I haven’t talked about my little project lately, because I don’t want to bore people with my hair-pulling frustrations as I move between the hard-edges of my understanding of coding and systems. There is only so much a poor arts geek can do when it comes to technical things, and waving my hands and shrieking in frustration seems so not-me.
Frustrations is a bad word, because it is not so much that; it is more a realisation that I should get some help from someone who lives and breathes this stuff and focus on what actually interest me. Coding, and teaching myself coding is only a means to an end. That end is an aesthetic goal of having the digital magazine I’ve been tinkering with. And that digital magazine is an artistic project, for me, and not a technical one.
While it does look pretty here on my development server, the frustrating things are more the back-side handling of things. If I want to make some sort of payment system, it needs to be meticulously secure. If I want to make it really secure, then I must know a lot of esoteric stuff. And, the kicker is that I am most likely reinventing the wheel because I don’t want to involve other people (and have to pay them).
My dad and I discussed this and I tried to tell him what I was doing. His response was a lecture where he told me not to waste time and focus on school and my future. His point was that my only goal now should be to get a degree, whatever degree, because degrees were good.
That is kind of funny because I have never really thought of my dad as insulated and removed from reality, but when engineering majors can’t get jobs at Starbucks with their degrees, what hope does an English major have? It is not like when he was my age; a degree means nothing. You must have one to have a chance at that Starbucks job, but the chance of getting that job is still slim.
The older brothers and sisters of my friends, those who have these degrees, struggle mightily now. About one third are actually considering leaving the country for Germany or the US because they think that they will have a future there that this place won’t offer. Of course, this may just as well be a pipe-dream because none of those brothers and sisters have studied German or French or Spanish. They think that speaking English is enough, and I’m afraid they’ll have a rude awakening.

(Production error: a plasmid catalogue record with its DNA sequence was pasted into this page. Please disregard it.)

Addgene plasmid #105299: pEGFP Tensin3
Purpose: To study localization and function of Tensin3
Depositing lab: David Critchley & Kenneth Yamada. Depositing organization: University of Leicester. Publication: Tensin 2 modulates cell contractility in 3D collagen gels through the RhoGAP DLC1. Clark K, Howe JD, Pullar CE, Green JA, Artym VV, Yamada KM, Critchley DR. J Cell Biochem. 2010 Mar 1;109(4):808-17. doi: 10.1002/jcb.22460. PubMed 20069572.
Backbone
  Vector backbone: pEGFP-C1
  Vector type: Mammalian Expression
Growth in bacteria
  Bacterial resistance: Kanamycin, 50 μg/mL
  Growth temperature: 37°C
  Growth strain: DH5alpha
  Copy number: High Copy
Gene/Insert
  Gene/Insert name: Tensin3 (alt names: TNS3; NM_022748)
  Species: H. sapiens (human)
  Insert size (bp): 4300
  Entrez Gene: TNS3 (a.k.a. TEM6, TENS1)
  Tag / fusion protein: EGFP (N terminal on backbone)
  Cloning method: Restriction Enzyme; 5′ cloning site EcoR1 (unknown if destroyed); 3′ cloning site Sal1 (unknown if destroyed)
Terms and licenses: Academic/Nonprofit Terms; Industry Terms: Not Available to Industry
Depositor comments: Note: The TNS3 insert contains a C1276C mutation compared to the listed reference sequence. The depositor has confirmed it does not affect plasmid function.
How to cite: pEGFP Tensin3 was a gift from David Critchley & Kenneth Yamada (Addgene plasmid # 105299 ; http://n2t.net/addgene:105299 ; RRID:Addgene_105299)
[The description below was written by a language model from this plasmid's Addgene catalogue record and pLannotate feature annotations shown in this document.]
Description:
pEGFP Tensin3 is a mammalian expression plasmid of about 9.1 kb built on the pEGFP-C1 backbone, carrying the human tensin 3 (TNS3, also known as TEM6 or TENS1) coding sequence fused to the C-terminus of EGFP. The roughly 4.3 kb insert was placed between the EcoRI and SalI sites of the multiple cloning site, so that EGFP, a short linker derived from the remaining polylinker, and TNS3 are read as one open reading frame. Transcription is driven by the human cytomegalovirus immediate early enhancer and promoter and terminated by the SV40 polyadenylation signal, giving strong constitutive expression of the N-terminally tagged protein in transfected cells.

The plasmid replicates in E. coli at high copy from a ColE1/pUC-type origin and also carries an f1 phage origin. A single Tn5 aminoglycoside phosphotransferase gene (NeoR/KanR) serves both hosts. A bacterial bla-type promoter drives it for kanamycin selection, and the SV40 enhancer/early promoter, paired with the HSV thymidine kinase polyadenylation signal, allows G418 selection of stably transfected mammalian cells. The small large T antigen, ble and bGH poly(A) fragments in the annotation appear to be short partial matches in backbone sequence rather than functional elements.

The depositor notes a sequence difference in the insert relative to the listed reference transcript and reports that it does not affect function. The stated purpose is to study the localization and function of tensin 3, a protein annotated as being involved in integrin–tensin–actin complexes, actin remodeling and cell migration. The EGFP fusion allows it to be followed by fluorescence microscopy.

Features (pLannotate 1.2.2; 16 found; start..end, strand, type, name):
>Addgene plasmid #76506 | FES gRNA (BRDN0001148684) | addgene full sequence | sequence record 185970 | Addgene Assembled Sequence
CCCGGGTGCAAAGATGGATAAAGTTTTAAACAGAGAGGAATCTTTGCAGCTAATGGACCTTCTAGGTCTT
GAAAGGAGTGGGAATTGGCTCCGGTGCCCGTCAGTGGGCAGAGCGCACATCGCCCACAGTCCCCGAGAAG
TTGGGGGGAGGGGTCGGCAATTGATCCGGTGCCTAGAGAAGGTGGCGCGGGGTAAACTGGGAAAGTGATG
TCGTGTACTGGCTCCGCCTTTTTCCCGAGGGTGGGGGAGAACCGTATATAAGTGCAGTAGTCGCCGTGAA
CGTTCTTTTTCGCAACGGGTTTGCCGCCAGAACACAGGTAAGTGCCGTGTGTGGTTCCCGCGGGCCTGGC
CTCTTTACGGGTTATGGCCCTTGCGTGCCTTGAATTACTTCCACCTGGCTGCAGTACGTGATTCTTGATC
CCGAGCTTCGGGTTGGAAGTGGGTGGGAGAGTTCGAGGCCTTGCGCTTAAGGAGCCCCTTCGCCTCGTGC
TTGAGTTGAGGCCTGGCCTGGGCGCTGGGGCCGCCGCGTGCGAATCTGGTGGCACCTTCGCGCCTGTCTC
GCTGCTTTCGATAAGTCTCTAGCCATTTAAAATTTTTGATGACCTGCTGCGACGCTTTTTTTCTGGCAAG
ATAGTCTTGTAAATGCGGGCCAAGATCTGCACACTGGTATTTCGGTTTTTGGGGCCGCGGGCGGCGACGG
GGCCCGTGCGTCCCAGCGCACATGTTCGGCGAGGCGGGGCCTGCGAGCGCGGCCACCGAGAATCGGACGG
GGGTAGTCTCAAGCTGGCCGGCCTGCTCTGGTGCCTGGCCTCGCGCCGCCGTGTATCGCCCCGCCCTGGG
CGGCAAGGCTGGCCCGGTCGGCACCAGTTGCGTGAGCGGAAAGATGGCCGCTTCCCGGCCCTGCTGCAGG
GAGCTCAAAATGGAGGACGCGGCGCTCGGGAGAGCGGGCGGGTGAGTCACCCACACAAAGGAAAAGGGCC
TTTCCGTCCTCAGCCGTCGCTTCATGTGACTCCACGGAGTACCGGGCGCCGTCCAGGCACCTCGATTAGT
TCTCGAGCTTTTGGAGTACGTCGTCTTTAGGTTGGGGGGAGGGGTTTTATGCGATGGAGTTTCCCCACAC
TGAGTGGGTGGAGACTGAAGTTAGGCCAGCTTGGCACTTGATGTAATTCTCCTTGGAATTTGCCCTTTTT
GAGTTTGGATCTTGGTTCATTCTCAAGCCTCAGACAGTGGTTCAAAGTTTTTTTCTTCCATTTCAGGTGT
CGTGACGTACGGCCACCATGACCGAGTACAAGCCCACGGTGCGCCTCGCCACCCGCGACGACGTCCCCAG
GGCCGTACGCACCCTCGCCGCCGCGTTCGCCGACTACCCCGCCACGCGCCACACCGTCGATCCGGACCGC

This is why I’ve urged Mark to study German or French. I am not certain there will be a place for him in this country once we finish with university. Engineering and science jobs are probably a lot more abundant in Berlin than in London. He is considering doing just that, and I can write anywhere.
As for me, this magazine project of mine seems like ‘a thing’ that, if I can make it work, would mean I don’t have to try to apply for that Starbucks job when I get my degree. I won’t have to compete with those science major other applicants. And I won’t face the indignity of paying taxes, VAT and such, for all these years and then having sods like David Cameron tell me that I’m a yob that deserve nothing from the welfare state I’ve helped to finance.
Not that I’d probably need to use job-seeker’s allowance and such. It’s more the principle; having some posh Eton boy tell me that I’m lazy and unambitious doesn’t sit well. Like it doesn’t sit well with most of my friends and peers.
But making the magazine a ‘thing’ means telling dad that I want to spend some of my cash on it, and knowing him that will lead to a crisis intervention. That I’m supposed to be an adult now won’t matter. I’m supposed to study, study, study. If I hint that I’m doing this on the side, with some sort of vague notion that it might grow into this ‘thing’, then I’m sure he will go ballistic.
It is frustrating, back to that again, to know that this thing that I feel like I want to do is limited by my knowledge about coding and systems, because I could see how it could fill a vacuum in my soul where my former goal and ambition used to live.
I could take down the vacant-sign of my hopes and dreams, and do this. It is more frustrating that the biggest challenges are not likely technical or aesthetic, but other things like my dad and mum and the expectations of finding employment at a later date.
I oscillate between loathing journalism and admiring the hell out of it. No, that’s not true. I think I have a consistent distaste for media in this country, and want nothing to do with it. However, I admire some people working in the media, and want to be like them. I think they have a nice job.
Taking a job in the media seems to demand a corrosion of my personal ethics. That can be translated into ‘joining the real world’, which is a horrible statement because it presupposes that the real world must be grubby and deceitful and base. I don’t believe that I have to join entities that believe this, like most of the newspapers and media outlets in this country.
So, the compromise is to build my outlet where I won’t have to compromise with anything that is important. I have a sneaking feeling that a lot of people feel like this, and that such an outlet would find a niche. I also have a sneaking feeling that a lot of people would pat me on the head and think me ignorant and naive.
I can easily keep it separate from school since my hours per week are fairly light. It could be my part time job. It could be my goal, my ambition, and my training ground. It could be my future. Right now it seems a little weird to me, but it also makes me daydream about it.